The Fifth Thoracic Vertebra marks the feature debut of South Korean filmmaker Park Syeyoung. Beyond that it’s a little hard to describe, but I’m going to give it a try.
We begin with a Korean couple sitting on a mattress, having an argument. Not a small argument, either – no, this is a breakup – tightly wound, quietly furious. She even threatens to kill him. The couple split. A lesser movie would follow them. But no. This movie follows the mattress.
As periodic on-screen countdowns structure the film around a mysterious upcoming birth, the film follows the life of the mattress – or, more specifically, a patch of mold on the mattress – as it slowly grows into a creature that gnaws on the vertebrae of a series of sad humans who lie on it. Bemoaning the government? Dying from cancer? Having an argument with your lover? Break up, get chomped.
The movie takes on a sort of sleepy portmanteau quality, as we witness this series of (mostly) unhappy people encounter and use the mattress, wrestle with a deep melancholy and alienation, and get bitten. But what is going to be born, when all the biting is done?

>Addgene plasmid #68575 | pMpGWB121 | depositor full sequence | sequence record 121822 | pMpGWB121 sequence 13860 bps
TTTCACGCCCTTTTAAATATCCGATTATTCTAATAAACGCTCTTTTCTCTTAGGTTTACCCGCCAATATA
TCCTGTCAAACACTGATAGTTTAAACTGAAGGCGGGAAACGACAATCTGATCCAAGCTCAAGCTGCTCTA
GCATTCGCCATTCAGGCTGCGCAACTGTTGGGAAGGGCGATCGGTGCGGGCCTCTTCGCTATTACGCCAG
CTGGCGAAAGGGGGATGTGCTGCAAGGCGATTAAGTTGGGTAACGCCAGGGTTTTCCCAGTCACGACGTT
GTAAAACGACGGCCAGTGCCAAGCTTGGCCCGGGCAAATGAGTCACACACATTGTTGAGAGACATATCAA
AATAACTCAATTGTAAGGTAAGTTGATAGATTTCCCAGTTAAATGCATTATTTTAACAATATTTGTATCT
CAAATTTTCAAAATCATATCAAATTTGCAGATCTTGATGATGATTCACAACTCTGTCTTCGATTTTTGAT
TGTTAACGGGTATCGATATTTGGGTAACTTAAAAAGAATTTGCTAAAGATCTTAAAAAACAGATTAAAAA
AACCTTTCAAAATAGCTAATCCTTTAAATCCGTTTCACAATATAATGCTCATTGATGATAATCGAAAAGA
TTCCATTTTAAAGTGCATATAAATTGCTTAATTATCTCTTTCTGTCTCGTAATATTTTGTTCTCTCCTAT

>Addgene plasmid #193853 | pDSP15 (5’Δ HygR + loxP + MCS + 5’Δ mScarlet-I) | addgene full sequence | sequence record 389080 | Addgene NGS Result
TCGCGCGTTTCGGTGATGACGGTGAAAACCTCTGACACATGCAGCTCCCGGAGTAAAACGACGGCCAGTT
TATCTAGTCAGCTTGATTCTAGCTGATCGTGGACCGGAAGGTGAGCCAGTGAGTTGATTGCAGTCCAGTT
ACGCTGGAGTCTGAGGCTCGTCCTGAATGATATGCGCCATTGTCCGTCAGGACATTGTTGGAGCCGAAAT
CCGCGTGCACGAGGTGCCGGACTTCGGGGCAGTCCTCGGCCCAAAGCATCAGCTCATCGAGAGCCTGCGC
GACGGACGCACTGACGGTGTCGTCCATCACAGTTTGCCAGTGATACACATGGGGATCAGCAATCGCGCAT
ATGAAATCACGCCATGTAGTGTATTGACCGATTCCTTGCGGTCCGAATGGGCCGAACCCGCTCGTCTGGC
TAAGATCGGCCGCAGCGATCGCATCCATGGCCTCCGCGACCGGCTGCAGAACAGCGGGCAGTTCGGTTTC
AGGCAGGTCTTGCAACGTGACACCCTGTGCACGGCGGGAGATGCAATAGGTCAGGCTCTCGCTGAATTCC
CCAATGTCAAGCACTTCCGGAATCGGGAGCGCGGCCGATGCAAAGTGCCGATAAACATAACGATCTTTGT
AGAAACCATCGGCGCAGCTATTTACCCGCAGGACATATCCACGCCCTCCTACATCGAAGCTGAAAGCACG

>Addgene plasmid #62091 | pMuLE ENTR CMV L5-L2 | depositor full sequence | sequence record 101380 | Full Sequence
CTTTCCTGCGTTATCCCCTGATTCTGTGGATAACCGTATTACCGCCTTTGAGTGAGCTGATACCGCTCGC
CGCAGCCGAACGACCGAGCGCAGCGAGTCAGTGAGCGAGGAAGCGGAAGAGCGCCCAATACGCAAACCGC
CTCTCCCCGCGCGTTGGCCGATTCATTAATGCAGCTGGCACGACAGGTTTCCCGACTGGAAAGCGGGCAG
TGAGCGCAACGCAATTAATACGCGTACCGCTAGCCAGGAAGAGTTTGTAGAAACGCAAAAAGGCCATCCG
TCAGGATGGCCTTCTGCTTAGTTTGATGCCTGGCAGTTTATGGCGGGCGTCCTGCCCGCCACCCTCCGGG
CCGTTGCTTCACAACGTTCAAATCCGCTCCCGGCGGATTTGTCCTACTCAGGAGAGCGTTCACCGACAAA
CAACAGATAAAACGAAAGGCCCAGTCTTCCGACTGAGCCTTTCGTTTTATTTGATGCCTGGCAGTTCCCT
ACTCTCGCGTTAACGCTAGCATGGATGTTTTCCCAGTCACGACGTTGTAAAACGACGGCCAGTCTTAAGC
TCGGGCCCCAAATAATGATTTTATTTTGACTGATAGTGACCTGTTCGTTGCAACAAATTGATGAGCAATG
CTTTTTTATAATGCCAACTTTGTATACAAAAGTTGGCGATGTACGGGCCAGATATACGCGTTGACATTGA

So The Fifth Thoracic Vertebra is a sort of grotty-beautiful slow-cinema creature feature, as if Tsai Ming-Liang and Lou Ye teamed up to make a cross between Possession and Death Bed: The Bed That Eats. This is a movie filled with great loneliness and beauty, aching over lost love and feeding the monster of despair that grows in its aftermath, unless the mourning becomes beautifully apocalyptic. If you can tune into its wavelength, this is one of the strangest, most transcendent films of the year.
The Fifth Thoracic Vertebra played at the Fantasia International Film Festival on 22 and 26 July.